I am rich in dill. This time of year, our quarter acre turns into a dill farm. The dill that has freely self-sown from last year’s crop has taken over about a third of the raised beds, with plenty of stragglers out of bounds. Nearly as tall as I am, at this time of summer the dill is decked out with gorgeous golden crowns and always seems to be sheltering a swallowtail butterfly or two. If I don’t start harvesting more intensively than I have been (a stalk here and there to snip over homemade pizza or a mound of butter-glazed pierogi), it’s going to start getting more and more bedraggled as it heads to seed.

After the harvest

So during a rare dry few hours in a rain-soaked week, I headed into the garden to weed, harvest garlic (that’s for another time), and get serious about bringing in the dill. I felt like a machete-wielding jungle trekker. Things had clearly gotten out of control, but in a good way. After hacking away for a while, I sat in the steaming grass and picked the fronds from the large hollow stems. It was meditative work. I got 4 cups of tightly packed leaves, which is really no mean feat. Perfect! My favorite recipe for dill pesto (by way of the good folks at Revival Homestead Supply, here) is easily doubled. Simple to make, it’s also pretty to look at, dizzying to sniff, and exquisite to eat. With a certain sour note, a certain zing that the more familiar basil variety doesn’t have, dill pesto is a multi-faceted condiment that can do many things besides dress pasta:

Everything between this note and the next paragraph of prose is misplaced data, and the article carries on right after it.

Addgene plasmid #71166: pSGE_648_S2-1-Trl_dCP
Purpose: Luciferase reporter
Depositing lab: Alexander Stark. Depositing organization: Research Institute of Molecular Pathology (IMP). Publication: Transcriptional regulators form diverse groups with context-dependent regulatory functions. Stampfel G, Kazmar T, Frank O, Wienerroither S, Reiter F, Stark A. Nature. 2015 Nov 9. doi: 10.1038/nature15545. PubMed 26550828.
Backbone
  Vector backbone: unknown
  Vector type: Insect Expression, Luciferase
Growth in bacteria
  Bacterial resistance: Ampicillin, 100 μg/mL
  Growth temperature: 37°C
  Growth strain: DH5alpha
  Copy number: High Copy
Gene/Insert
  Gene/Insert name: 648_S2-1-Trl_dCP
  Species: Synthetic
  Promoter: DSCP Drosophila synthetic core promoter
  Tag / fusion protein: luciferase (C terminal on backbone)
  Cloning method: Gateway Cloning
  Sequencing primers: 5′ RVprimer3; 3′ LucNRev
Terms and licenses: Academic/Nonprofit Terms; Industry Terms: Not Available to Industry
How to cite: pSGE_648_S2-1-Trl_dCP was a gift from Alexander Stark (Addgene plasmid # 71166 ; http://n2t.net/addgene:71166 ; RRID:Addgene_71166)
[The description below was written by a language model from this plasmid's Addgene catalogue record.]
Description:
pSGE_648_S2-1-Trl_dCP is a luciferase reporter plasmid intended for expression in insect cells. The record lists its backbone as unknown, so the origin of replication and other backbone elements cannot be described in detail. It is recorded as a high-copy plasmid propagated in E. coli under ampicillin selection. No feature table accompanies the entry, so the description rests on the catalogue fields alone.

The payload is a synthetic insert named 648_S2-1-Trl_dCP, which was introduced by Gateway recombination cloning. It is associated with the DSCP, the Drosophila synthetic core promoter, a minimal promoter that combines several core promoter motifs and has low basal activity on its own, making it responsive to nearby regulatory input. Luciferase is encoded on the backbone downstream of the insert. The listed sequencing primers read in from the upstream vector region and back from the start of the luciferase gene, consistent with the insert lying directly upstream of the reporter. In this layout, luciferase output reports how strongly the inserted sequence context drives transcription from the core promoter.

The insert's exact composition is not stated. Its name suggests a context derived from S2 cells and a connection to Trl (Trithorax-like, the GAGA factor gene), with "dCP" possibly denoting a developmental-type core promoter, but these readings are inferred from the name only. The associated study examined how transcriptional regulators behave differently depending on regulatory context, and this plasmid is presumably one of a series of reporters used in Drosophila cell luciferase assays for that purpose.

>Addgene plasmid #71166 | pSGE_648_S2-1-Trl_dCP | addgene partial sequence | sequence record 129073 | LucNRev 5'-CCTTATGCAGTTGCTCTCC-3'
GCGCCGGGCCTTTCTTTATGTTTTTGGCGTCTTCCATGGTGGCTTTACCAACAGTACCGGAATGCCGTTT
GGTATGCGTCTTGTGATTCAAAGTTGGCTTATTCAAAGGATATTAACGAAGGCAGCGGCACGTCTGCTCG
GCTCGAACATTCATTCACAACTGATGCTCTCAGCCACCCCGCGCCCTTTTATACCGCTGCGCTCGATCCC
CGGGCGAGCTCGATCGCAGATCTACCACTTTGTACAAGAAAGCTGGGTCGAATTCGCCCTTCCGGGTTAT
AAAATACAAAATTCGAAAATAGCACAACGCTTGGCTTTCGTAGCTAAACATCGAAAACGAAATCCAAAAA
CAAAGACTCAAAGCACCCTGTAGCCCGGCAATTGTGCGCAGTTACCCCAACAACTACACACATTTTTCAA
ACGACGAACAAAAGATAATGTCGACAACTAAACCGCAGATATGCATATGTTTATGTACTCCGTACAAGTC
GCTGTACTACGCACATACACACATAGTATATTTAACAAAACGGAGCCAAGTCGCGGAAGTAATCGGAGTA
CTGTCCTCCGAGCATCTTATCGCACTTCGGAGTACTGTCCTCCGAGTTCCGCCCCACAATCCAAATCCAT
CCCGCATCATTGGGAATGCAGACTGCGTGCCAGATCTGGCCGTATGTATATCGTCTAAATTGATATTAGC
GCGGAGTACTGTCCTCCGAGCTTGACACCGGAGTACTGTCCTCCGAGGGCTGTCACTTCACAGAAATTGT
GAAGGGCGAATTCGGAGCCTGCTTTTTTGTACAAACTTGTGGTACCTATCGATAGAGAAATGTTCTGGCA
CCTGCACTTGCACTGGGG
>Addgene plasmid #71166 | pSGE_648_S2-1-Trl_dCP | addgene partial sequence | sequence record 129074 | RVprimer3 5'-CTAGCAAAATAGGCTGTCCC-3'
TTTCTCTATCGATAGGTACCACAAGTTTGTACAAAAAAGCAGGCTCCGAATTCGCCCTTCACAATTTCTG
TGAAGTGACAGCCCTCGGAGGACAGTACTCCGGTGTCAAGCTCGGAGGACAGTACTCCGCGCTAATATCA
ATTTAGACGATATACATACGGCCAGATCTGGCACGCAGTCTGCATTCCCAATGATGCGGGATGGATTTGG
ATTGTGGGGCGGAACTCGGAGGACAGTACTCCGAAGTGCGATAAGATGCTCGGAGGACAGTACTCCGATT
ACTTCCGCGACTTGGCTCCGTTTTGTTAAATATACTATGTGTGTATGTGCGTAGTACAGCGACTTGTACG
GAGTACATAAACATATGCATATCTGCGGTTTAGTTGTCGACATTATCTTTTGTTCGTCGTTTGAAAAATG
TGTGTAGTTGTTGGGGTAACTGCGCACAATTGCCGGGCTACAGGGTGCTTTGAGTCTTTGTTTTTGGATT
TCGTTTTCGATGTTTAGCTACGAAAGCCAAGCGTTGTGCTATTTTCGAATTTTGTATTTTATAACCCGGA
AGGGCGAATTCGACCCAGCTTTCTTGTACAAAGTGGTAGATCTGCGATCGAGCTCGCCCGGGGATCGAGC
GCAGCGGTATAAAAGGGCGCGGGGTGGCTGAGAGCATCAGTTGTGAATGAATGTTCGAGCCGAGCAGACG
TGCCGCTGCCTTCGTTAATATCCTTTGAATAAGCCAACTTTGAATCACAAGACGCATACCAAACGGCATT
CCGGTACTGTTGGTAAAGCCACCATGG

–Slather it on sandwiches; mix it with mayo for a better BLT

–Elevate pan-fried frozen pierogi

–Mash it into cream cheese for a quick herby spread

–Cut with olive oil and a squirt of balsamic for a bread dipping sauce

–Whisk into sour cream for an instant dip

–Top baked potatoes; make a dipping sauce for fries

–Fold into potato salad, egg salad, tuna salad

–Dollop onto scrambled eggs and shakshuka

Right now I have a jar in the fridge and a few in the freezer. By summer’s end I’ll have to put up another batch or two. What better than a burst of green on the tongue in the long gray months to remind us how rich we truly are.

(More on the deep soul of dill, here.)